John Naese, one of the founding members of Guns Save Life’s predecessor organization wrote earlier this week about the conversion of a “Karen” after the George Floyd riots in 2020.  Here’s my own story of what I thought was a loss turned into a huge win.

John Naese and I have taught firearm training classes for twenty-five years now.  A quarter century.  Frank Wright, another former leader of Guns Save Life for a time has taught with us almost as long, and before that he taught for the FBI and Quincy PD.  Frank’s been teaching firearms since the moon landing.

Over those twenty-five years Naese and I have taught (along with our fellow instructors on our team), we’ve probably had between two and three thousand adult students come through.   Our GSL Defense Training crew also volunteered for years at the NRA Youth Shooting Camp at Darnall’s in Bloomington, introducing probably close to a thousand young people to defensive handgun shooting over the years.

We do it for love, because since Illinois got concealed carry and with a dozen or more instructors each class, we aren’t making much at all.  Insurance, range fees, accounting fees eat up the bulk of tuition.  We do it because of we love empowering good guys and gals to defend themselves from bad people with evil in their hearts.


Not everyone comes to our class because they want to learn to defend themselves.  Not with guns at least.

Take one woman.  She was an educational administrator who didn’t like guns.  She came to class because her husband promised her a Hawaiian vacation if she came to class.  We thought the husband was joking when he mentioned that during introductions.  He wasn’t.

The husband, we’ll call him Paul as he’s a regular at one of our GSL meeting locations, brought her hoping to bring her around.  As an educator, Paul’s wife (we’ll call her Suzy) was exposed to a lot of anti-gun agitprop over the years.  After working as a teacher, she eventually secured the principal slot for an elementary school.  She didn’t like guns, worried about school shootings, and wouldn’t even allow Paul to keep any in the home.

Her body language aligned with her statements about guns.  She didn’t like them.  Guns made her anxious and worried.  During dry fire, she mustered the strength to hold a gun but her whole body trembled with fear and anxiety.  To her credit, she hung in there for an hour of learning the fundamentals of stance, sight alignment, trigger control (well, sort of) and follow through.

After lunch, when it came time to fire the first shot, we held her proverbial and but after that first shot, she broke down and bailed off the line.  Thankfully, our first five shots are a load one, fire one sequence.  Behind the scenes, we call it squirrel identification.  There’s only so much pucker factor anyone can deliver with an empty gun after they fire that first shot.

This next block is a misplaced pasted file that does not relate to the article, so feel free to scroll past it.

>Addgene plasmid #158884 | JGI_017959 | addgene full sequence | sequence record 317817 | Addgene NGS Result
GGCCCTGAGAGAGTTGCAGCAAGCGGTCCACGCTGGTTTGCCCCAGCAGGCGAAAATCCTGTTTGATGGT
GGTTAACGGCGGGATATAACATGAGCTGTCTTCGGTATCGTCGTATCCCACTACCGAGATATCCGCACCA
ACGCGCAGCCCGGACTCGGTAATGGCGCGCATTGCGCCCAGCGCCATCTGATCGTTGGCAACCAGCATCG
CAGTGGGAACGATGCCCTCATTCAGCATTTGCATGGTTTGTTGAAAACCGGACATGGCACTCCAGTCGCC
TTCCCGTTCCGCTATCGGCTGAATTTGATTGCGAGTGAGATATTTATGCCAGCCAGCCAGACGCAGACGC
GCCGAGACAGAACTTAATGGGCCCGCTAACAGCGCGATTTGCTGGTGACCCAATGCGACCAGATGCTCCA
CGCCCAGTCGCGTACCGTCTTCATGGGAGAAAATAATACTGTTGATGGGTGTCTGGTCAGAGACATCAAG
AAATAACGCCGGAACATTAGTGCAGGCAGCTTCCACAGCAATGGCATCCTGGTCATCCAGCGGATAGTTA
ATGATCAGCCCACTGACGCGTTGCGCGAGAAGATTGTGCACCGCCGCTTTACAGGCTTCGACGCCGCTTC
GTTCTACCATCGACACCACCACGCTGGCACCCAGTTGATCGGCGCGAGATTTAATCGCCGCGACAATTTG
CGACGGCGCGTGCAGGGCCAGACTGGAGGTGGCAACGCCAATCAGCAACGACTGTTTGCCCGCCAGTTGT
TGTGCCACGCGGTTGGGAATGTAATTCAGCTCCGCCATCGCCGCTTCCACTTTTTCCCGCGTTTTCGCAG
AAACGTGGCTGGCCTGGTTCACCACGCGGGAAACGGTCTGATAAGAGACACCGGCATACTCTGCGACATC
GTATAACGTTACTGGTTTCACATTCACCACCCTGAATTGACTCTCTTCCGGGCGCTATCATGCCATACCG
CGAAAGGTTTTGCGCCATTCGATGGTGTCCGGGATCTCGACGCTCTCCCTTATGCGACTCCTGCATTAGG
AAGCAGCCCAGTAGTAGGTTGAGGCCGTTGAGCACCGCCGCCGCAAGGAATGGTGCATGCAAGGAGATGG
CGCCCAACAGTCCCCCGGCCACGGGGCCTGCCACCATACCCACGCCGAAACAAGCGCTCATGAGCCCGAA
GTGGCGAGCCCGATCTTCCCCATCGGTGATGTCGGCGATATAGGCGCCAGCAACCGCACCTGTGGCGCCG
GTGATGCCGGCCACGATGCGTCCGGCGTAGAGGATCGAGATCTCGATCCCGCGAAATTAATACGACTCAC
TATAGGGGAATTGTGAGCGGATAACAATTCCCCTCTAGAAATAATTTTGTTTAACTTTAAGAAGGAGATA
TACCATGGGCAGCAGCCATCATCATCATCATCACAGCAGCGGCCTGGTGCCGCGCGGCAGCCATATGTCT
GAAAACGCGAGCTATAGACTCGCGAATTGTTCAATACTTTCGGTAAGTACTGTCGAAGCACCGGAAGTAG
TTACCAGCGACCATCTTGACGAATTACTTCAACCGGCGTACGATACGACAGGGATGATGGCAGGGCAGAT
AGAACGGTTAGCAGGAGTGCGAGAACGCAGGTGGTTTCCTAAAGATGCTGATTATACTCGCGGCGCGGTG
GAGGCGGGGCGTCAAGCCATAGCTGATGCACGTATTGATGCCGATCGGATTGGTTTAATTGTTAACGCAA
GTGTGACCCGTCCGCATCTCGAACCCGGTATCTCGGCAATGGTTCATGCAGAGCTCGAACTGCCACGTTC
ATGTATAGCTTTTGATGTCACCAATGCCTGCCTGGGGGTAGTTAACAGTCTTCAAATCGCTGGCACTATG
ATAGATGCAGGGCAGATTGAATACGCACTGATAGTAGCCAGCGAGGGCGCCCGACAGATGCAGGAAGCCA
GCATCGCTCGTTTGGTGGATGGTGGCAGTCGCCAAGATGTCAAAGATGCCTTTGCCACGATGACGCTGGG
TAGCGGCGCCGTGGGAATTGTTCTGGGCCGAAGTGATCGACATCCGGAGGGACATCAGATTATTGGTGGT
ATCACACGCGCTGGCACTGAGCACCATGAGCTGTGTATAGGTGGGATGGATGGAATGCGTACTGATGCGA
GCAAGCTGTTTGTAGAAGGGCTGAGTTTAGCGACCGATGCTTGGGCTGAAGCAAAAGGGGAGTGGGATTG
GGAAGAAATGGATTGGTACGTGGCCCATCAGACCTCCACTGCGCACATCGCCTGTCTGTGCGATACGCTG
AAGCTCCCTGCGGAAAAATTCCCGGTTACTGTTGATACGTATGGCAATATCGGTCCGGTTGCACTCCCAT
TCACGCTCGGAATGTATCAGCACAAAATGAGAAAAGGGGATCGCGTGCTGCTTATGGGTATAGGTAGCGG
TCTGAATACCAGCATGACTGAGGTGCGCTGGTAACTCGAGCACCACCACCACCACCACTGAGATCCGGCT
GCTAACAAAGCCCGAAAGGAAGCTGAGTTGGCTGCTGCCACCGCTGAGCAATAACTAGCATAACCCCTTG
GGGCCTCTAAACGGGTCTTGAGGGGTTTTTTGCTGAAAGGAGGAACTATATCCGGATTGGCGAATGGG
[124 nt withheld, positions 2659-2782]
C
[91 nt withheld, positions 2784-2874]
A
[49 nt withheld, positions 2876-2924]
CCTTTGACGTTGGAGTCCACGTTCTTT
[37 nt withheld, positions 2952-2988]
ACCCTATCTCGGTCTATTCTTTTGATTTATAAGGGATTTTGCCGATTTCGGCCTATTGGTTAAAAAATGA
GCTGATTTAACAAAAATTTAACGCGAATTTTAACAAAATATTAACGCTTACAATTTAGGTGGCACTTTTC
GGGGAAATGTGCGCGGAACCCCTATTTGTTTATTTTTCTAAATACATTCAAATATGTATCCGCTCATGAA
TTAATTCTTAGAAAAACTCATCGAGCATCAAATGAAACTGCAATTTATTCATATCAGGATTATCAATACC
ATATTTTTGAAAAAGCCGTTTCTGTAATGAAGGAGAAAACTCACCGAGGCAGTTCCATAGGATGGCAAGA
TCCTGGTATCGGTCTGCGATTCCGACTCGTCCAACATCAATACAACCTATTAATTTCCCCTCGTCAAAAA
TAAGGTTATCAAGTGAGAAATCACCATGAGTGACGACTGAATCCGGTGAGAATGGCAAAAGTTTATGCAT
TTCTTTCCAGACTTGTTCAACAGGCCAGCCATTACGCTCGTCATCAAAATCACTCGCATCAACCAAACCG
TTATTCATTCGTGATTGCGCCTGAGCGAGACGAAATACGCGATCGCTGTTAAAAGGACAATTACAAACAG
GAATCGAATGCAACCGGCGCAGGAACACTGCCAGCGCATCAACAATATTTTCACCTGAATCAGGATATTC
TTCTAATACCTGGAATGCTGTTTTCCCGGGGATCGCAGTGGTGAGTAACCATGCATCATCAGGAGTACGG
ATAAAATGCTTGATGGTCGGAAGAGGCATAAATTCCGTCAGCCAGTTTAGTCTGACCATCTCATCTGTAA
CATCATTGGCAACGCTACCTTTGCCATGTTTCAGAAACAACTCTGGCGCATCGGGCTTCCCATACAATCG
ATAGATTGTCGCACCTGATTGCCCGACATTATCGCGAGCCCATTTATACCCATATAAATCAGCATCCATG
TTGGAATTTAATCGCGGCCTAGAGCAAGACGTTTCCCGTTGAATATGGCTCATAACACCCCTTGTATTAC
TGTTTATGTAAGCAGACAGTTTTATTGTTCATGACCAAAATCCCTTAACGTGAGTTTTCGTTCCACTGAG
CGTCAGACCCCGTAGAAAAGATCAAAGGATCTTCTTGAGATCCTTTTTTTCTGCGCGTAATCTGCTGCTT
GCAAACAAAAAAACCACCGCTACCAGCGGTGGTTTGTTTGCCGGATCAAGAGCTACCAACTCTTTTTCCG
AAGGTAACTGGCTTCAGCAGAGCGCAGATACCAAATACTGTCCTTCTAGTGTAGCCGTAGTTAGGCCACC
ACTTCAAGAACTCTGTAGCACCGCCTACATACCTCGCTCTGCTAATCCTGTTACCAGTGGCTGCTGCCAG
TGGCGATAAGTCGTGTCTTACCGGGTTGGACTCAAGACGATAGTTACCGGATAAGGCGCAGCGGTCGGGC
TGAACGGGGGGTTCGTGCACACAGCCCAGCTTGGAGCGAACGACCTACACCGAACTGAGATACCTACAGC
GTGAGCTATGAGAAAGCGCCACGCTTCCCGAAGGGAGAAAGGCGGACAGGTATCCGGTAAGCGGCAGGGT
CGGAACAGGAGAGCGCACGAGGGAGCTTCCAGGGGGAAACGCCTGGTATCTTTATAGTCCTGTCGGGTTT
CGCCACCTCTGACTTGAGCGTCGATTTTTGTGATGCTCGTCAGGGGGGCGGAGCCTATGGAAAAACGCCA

Susy bailed out and several members of our instructor team took time to console Suzy off to the side as others fired.  All told, I think she maybe fired a half-dozen shots that first day, and probably cried after almost every one of those shots.

The next morning, Paul brought her out early and Jeff, one of our best instructors who can make shooting a gun as non-threatening as possible to anyone fearful of guns.  He put her on a rimfire pistol for some one-on-one.

Suzy shot a little more on the second day and while she didn’t shoot the 250 rounds like the rest of the class, she did pay close attention to lectures.  When she wasn’t sobbing away from the firing line, she watched others.

She didn’t get a certificate of completion, but she learned a lot.

After class, at our post-class dinner, we spent a lot of time trying to figure out how we could have done better.  We beat ourselves up for “losing” our first student.

SIx months later I saw Paul at a gun show in Springfield.

Since we last saw him, he proudly noted that Suzy had bought her first gun – a revolver as we’d recommended.  What’s more, she even took it shooting – by herself – on a few occasions.  Not only that but Paul was thrilled that she allowed him to bring his guns into the home.

Maybe a year after that I saw Paul again and asked how things were going.

Suzy had sought out a couple of additional gun classes on her own.  She bought a couple of more handguns.  And she took two of her female teachers out to one of those classes and introduced them to shooting.

Today, she’s quite an advocate for the proven benefits of firearm ownership.  She talks about the empowerment gun ownership offers to women.  She’s an expert on gun safety and shares that knowledge with others.  Additionally, she knows BS when she hears myths about guns from those who fear guns out of ignorance.

Over the past ten years, who knows how many other women Suzy has taken out to shoot for the first time and helped them over their own fears and anxieties about guns.

So have patience with those who don’t like guns.  Allow them to dip their toes in the water and allow them to pull back if they feel like they need to.  It might feel like a loss at a time, but by making their first experiences handling and shooting guns as non-threatening and non-judgmental as possible, you’ll keep the decks clear for them to come around in their own time.

While it was tempting to “push” her to keep shooting when she didn’t want to, looking back I’m glad we handled it the way we did.  We couldn’t have asked for a better long-term outcome.